Paper Straw Initiative at SMC Invokes Student Reactions

 Karat Earth are compostable straws made from paper, taken on Tuesday, May 22nd, 2018. (Ruth Iorio/ Corsair Photo)

Karat Earth are compostable straws made from paper, taken on Tuesday, May 22nd, 2018. (Ruth Iorio/ Corsair Photo)

During the Santa Monica Sustainability Fair on April 17, Plastic Free SMC announced that they had convinced all campus vendors to swap out plastic straws for compostable paper ones. This change swept over campus shortly after, invoking mixed reactions from many students.

Plastic Free SMC had been planning the changes for several months, and was able to persuade vendors on campus to take the paper straw initiative.

The current vendor SMC uses for paper straws is called Karat, an eco-friendly disposable paper and plastic foodservice products provider. The information page for the straws can be found here, but does not include information on pricing or distribution.

The Associated Student Finance Committee held a meeting on May 16 when they granted “Approval for Sustainability for Paper Straws”, that purchased the new paper at a cost of $268.00. But since the straws were replaced on campus before this date, it is unlikely this is the first purchase of these new straws. 

Students at Santa Monica College do not seem to have a problem with eliminating plastic straws, but with the quality of the paper straws that SMC is using. “Paper straws are not practical, plastic straws are bad for the environment. Solution: Dare to put your lips on the edge of a cup. It won't kill you,” says Ian Nelson, an SMC student. “That said, giving people straws that do not work is silly. Paper straws should not be a thing unless they function comparably to plastic ones.”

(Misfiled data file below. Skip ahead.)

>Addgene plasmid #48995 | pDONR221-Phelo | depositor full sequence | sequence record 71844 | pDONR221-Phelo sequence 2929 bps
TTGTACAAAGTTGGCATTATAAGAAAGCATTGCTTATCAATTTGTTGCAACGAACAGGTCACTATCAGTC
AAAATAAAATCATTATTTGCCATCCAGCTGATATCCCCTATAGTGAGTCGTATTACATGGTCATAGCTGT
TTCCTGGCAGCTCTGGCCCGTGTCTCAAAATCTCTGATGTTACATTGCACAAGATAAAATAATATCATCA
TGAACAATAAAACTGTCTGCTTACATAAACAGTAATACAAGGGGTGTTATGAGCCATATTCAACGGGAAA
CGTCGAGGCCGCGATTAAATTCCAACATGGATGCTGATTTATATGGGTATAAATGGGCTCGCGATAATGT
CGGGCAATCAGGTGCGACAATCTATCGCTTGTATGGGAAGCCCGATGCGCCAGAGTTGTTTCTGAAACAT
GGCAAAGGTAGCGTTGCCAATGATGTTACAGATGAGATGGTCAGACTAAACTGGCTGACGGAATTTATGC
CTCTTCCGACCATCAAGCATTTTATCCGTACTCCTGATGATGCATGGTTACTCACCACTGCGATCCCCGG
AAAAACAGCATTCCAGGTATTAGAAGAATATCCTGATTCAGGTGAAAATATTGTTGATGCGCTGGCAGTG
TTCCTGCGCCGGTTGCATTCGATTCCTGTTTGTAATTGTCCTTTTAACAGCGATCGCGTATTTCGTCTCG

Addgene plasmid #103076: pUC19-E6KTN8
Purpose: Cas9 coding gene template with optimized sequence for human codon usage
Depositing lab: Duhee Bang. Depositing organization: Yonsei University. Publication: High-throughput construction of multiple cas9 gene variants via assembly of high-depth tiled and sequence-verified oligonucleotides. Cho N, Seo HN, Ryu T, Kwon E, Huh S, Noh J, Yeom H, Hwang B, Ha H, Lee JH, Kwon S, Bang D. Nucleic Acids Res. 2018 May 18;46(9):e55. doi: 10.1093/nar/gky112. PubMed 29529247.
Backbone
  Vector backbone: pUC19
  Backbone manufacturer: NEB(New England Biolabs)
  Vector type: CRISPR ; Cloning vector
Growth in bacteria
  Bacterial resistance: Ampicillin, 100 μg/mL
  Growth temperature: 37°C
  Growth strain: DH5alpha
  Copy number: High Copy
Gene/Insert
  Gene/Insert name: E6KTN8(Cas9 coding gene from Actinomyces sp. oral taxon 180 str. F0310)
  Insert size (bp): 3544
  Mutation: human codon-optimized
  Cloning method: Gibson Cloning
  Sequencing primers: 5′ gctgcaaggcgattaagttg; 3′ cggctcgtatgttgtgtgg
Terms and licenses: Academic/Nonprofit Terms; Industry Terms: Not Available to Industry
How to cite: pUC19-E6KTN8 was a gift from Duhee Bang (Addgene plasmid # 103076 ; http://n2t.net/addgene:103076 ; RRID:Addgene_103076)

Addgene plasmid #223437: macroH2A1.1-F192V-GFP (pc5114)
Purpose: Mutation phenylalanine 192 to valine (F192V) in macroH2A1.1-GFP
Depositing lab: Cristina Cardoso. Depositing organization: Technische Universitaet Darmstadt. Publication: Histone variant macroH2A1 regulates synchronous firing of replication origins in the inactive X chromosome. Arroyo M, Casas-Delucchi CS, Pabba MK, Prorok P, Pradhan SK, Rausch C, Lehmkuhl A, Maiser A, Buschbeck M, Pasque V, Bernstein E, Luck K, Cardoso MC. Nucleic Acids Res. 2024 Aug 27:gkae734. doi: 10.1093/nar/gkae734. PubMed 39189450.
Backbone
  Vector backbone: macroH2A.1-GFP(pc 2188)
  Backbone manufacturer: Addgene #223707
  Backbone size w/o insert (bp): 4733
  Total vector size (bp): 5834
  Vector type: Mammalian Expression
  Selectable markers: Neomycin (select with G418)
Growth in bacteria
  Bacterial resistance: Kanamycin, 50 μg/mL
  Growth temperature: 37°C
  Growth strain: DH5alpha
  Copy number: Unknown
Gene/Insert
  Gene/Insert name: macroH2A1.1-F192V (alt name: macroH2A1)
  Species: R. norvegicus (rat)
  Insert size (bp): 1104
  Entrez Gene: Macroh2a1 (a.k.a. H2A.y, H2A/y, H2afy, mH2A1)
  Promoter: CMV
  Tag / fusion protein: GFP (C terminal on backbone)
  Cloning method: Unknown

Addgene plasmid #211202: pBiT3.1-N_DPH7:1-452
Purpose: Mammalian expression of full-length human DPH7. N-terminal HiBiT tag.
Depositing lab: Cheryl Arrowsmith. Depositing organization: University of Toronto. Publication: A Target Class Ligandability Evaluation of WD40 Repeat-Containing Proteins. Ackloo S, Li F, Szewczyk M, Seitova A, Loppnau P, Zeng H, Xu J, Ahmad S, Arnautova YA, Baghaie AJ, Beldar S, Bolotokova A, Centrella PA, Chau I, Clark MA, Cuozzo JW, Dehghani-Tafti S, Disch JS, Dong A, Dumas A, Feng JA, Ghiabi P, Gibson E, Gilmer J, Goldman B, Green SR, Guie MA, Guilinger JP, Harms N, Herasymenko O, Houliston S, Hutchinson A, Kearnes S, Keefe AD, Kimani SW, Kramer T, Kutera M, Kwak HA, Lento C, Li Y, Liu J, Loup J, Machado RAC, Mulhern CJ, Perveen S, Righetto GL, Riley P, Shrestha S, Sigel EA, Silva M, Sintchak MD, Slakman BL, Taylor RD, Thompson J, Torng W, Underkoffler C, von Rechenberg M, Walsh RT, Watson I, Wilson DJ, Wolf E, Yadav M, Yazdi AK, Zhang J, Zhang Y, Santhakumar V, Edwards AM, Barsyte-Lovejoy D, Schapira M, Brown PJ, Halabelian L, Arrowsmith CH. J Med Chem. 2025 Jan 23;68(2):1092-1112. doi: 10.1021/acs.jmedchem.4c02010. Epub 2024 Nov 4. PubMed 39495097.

Other students feel more strongly about the environment and voice less concern with the straws. “500 million straws are thrown away every day in the US. Plastic straws are single use items, but they last forever. Whether you like it or not, they're going to be banned in many places, so if you use straws, but don't like paper straws, just get your own reusable one,” says Caro Vilain, SMC student. “I personally don't have to worry about not having a straw because I was born with lips, they do a pretty good job at letting me drink out of a cup.” 

Many students have proposed alternatives, including better quality paper straws, pasta straws, metal straws, and even no straws at all. “I think straw-less lids would be better than the paper ones -- I care about the environment, but the paper straws are atrocious.” says Mariah Reynolds, another SMC student.